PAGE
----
I want to go back to the UK now.
A week ago I was trying to enjoy my last day in Oxford without wasting by fretting about traveling during a global pandemic.
It’s hard to explain certain things to people back home, like how cramped and close together people live in a place like Oxford. I had wanted to take this photo for some time—if you look through the picture window of the house across the street you can see through to my neighbor Wendy’s back garden. I wanted to get a shot early in the morning when—I hoped—she wouldn’t see me.
It seemed to matter at the time.
I took a walk. How had I never noticed that enormous Monkey Puzzle Tree, now laden with what looked like seed pods?
Were these juniper berries? If I filled my pockets with them could I make homemade gin? These were my pressing questions.
None of the things I had worried about happened. The bus to Heathrow had five passengers, all widely spaced and wearing masks except for That One Asshole. This was Heathrow.
Here’s the main shopping and dining atrium in T2. Usually my biggest concern is whether the Cath Kidston store will be open (it was not).
Almost everyone was wearing a mask and everyone practiced social distancing. The plane was about 25% full. This was going to be fine!
Obligatory farewell photo.
I played with the newfangled window dimmer button. There’s no window shade anymore. Is it the magic of nanoparticles, I wondered, having worked in a nanoparticle lab years ago.
I watched movies: Rocket Man, Witness for the Prosecution, Book Smart, and Jojo Rabbit.
Every time I removed my mask to sip some water my mask and ear bud cords got tangled up.
We were served food as usual but there were no alcoholic beverages or coffee on board.
Re-entry to the US was uneventful. Public Health Service officials collected my contact details, took my temp, and handed me this.
O’Hare seemed like Heathrow at first.
But here were the C gates, with flights headed for Mexico City, Indianapolis, Washington DC, and Minneapolis. I spent four hours here. It was impossible to social distance and only about half of the people wore masks.
My first views of Minnesota on a hot muggy evening.
I retrieved my bag and found my car, which my son had parked in an airport ramp the previous day. The next morning I would get a grocery delivery which I had set up while still in Oxford.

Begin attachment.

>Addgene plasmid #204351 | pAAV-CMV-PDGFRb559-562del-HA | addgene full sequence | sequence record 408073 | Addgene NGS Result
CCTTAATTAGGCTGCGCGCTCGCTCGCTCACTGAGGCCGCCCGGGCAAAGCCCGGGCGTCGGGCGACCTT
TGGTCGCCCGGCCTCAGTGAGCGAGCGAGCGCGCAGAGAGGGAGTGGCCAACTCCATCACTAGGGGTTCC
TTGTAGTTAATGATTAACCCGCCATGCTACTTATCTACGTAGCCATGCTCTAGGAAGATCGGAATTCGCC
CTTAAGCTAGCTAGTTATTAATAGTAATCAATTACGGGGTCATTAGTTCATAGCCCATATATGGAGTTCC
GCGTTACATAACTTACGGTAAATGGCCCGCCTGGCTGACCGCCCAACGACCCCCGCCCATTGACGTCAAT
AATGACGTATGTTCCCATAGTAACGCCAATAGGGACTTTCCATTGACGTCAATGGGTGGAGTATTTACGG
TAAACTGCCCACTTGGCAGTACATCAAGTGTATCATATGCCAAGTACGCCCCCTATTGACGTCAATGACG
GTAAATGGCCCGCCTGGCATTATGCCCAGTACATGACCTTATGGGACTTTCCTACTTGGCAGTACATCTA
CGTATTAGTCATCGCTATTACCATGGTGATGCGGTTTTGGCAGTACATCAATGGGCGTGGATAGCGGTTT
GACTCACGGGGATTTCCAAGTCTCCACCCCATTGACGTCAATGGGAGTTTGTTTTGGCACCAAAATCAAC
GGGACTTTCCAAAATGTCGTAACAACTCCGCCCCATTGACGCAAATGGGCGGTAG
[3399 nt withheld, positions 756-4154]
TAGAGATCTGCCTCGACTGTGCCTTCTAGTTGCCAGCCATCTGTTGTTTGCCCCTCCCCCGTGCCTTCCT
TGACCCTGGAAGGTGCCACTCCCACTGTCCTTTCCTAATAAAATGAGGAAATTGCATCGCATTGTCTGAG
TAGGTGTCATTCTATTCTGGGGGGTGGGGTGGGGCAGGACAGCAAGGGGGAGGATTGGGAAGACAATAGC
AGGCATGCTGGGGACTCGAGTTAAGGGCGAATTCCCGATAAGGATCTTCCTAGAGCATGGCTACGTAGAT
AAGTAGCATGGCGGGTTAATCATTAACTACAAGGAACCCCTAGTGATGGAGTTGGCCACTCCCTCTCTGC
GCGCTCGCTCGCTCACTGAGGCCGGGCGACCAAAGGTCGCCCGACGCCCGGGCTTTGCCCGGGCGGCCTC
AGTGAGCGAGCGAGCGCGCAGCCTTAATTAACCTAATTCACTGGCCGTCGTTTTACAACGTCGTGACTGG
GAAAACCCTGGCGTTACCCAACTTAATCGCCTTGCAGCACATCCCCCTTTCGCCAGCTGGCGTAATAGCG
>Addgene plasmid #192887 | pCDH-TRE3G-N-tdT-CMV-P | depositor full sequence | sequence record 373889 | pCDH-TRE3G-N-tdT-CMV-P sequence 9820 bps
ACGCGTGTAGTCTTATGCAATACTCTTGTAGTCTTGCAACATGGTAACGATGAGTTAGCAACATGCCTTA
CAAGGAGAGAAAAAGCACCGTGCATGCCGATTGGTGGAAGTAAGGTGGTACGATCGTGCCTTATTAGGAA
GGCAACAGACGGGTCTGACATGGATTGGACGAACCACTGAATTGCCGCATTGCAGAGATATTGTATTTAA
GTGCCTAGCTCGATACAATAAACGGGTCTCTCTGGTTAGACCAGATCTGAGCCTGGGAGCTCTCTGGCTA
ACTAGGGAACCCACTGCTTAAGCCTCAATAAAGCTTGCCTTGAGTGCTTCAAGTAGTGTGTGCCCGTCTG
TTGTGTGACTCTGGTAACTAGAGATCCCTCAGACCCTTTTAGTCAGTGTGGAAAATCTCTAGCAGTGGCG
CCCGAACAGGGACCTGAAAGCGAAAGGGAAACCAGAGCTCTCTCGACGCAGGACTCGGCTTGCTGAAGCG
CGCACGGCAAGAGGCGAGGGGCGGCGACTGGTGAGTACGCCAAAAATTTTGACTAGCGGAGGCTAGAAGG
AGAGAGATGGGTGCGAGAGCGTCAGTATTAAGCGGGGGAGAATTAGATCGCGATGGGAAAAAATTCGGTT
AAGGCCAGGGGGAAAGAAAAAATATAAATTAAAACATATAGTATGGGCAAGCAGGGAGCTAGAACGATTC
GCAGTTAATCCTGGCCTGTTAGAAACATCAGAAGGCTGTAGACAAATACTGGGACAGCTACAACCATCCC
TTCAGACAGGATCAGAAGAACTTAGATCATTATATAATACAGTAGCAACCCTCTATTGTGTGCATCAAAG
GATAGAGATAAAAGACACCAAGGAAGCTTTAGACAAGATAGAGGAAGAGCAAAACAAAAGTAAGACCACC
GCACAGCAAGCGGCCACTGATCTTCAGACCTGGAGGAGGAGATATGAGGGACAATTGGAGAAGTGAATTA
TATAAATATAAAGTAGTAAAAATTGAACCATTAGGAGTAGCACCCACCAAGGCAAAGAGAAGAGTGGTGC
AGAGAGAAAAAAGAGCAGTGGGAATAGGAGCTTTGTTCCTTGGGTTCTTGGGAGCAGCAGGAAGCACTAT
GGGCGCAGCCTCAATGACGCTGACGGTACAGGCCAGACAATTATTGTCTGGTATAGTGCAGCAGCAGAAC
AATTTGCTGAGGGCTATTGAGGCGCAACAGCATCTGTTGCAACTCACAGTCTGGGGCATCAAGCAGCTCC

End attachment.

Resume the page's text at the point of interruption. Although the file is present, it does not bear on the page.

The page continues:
Phew! After almost five months in the UK, I was home, with no dramas!
As I was driving home, a man named George Floyd was being murdered in the street by Minneapolis police just a few miles away for the alleged crime of trying to pass a counterfeit bill.
Protests erupted the next day. The killer cops were fired but not arrested. The protests turned violent Wednesday night and escalated each night.
Those who wear badges that say, “To Protect and Serve” (the police) abandoned the people of the Twin Cities and let looters run wild. So far 255 businesses have been looted and/or burned. Post offices. Restaurants. Pharmacies. Gas stations. Barber shops. Liquor stores. Libraries, for god’s sake!
Institutions like the Town Talk Diner.
Nonprofit organizations like an Indian dance company, a Native American youth center, and an arts-funding foundation. The grocery that delivered my food four days ago is now closed indefinitely. We are living under a curfew. The national guard has now been called in, and Trump is even being consulted about sending federal troops.
The Minneapolis and St. Paul mayors did nothing but make polished, kumbaya speeches.
The cop who knelt on Floyd’s neck was charged with murder on Friday, but the ones who stood by and did nothing must be charged as well.
There have been rumors that the looters are all extremists—anarchists and/or white supremacists. There have been some people from other states among those arrested, but as of what we know now, most are Minnesotans.
I am in shock. I have to find a way to get involved and keep moving.
Meanwhile, Minnesota passed the milestone of 1,000 Covid-19 deaths.